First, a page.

Egypt remains one of the emerging economies in the Gulf Cooperation Council region. There are an estimated 45 million Egyptians under 35 years of age and though much has been reported of the political uncertainty and economic challenges the country faces, these events are affecting young people who are just entering the workforce in a way that may have benefits in the future.

While 74% of the unemployed in Egypt are aged 15 to 29, the limited job opportunities are inciting many young Egyptians to start their own business. Entrepreneurs may be facing unprecedented challenges in Egypt, but the long-term prospects for start-up businesses look promising.

The 2011 revolution was undoubtedly a disaster for some businesses, but it also created opportunities for some entrepreneurs. As reported in Reuters, while large, established Egyptian firms are struggling with poor security, labor unrest, fuel shortages and difficulties in obtaining foreign exchange, some smaller entrepreneurial firms are growing.

Funding has become difficult for large corporations to secure due to a slow down in the capital markets and the banks exercising more caution in their lending, but entrepreneurs are able to raise capital either through formal or informal channels because of the moderate amount required during the initial years. Some entrepreneurs are also able to find better deals, such as obtaining business loans with more attractive repayment terms.

Many start-up businesses involve investments in new technologies and markets and new business models to help address issues such as traffic congestion, vocational training and jobs for young people and fuel shortages in Egypt. For example, KarmSolar is a start-up business that designs solar-powered water pumping systems and solar-powered buildings to help businesses and villages to operate off the national power grid and without using diesel fuel.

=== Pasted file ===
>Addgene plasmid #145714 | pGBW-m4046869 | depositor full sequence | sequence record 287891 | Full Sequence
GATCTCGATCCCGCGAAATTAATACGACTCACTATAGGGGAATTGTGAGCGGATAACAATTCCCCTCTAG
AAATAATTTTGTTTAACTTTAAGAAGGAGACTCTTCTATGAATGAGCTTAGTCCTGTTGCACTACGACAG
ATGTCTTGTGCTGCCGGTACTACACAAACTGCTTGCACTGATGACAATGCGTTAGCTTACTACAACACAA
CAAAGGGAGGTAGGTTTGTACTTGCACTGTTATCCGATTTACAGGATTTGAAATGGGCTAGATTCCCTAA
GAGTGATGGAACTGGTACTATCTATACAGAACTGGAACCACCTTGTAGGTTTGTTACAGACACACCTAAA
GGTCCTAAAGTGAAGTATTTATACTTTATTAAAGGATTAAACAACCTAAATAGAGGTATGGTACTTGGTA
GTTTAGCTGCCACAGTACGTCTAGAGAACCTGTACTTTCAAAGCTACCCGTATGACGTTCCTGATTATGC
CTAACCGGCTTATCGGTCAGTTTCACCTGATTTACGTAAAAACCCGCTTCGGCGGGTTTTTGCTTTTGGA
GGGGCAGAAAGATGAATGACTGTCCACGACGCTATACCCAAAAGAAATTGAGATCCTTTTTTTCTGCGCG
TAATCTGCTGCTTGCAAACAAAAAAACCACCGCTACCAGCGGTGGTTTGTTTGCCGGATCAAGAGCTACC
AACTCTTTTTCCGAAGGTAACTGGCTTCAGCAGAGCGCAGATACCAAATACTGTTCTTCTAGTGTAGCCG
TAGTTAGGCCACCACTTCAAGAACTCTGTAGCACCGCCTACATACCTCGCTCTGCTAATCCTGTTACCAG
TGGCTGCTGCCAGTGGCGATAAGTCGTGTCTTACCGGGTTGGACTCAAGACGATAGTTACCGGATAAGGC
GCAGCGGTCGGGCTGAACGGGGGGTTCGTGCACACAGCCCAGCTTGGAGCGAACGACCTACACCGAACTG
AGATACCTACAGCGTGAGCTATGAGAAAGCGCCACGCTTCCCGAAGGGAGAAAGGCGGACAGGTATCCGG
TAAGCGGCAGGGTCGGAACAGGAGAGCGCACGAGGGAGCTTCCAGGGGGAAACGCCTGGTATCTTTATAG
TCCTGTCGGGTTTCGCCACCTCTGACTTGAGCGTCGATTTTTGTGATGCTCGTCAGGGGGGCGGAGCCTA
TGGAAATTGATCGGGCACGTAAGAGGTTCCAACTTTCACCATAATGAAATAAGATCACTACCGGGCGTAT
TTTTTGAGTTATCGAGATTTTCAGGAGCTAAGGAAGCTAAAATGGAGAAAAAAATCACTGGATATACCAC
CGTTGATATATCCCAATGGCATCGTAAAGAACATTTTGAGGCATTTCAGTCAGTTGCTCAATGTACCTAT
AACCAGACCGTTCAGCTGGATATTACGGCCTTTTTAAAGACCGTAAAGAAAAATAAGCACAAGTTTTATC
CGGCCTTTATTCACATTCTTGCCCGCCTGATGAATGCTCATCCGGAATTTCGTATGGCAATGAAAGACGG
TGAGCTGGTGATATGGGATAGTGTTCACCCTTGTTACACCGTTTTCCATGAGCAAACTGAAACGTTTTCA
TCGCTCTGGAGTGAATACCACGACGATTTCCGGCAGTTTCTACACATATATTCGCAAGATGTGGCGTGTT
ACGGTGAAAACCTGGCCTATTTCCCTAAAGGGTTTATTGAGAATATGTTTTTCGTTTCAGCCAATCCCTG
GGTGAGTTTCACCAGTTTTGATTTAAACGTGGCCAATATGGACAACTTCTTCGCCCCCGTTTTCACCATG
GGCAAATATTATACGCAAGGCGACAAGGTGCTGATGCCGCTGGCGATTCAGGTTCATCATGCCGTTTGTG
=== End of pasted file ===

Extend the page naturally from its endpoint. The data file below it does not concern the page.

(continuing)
According to the 2012 Africa Attractiveness Survey conducted by Ernst and Young, Egypt remains an appealing destination for investors, ranking second among the top African destinations for foreign direct investment between 2003 and 2011. Though 2013 has seen extreme political developments since this survey was conducted, there is a good chance long-term structural reform could actually boost the economy and help to encourage investment and enhance growth.

Further, Egyptian entrepreneurs have become risk-takers after the revolution and those who take proactive risk tend to become more resilient. The fact that entrepreneurship flourishes in the current uncertain political and economic environment suggests that the economy will resume rapid growth once the political climate eventually stabilizes. Entrepreneurship will become increasingly important in satisfying untapped demand, creating jobs for people and saving Egypt’s post-revolution economy.

So despite political strife, Egypt continues to be an attractive market with a large and fast-growing population of 80 million, the second largest in the Middle East and North Africa (MENA). Egypt’s strategic geographic location remains unchanged by recent events and is likely to draw in local entrepreneurs and international investors to tap into the massively under-serviced economy, as it has done successfully in the past.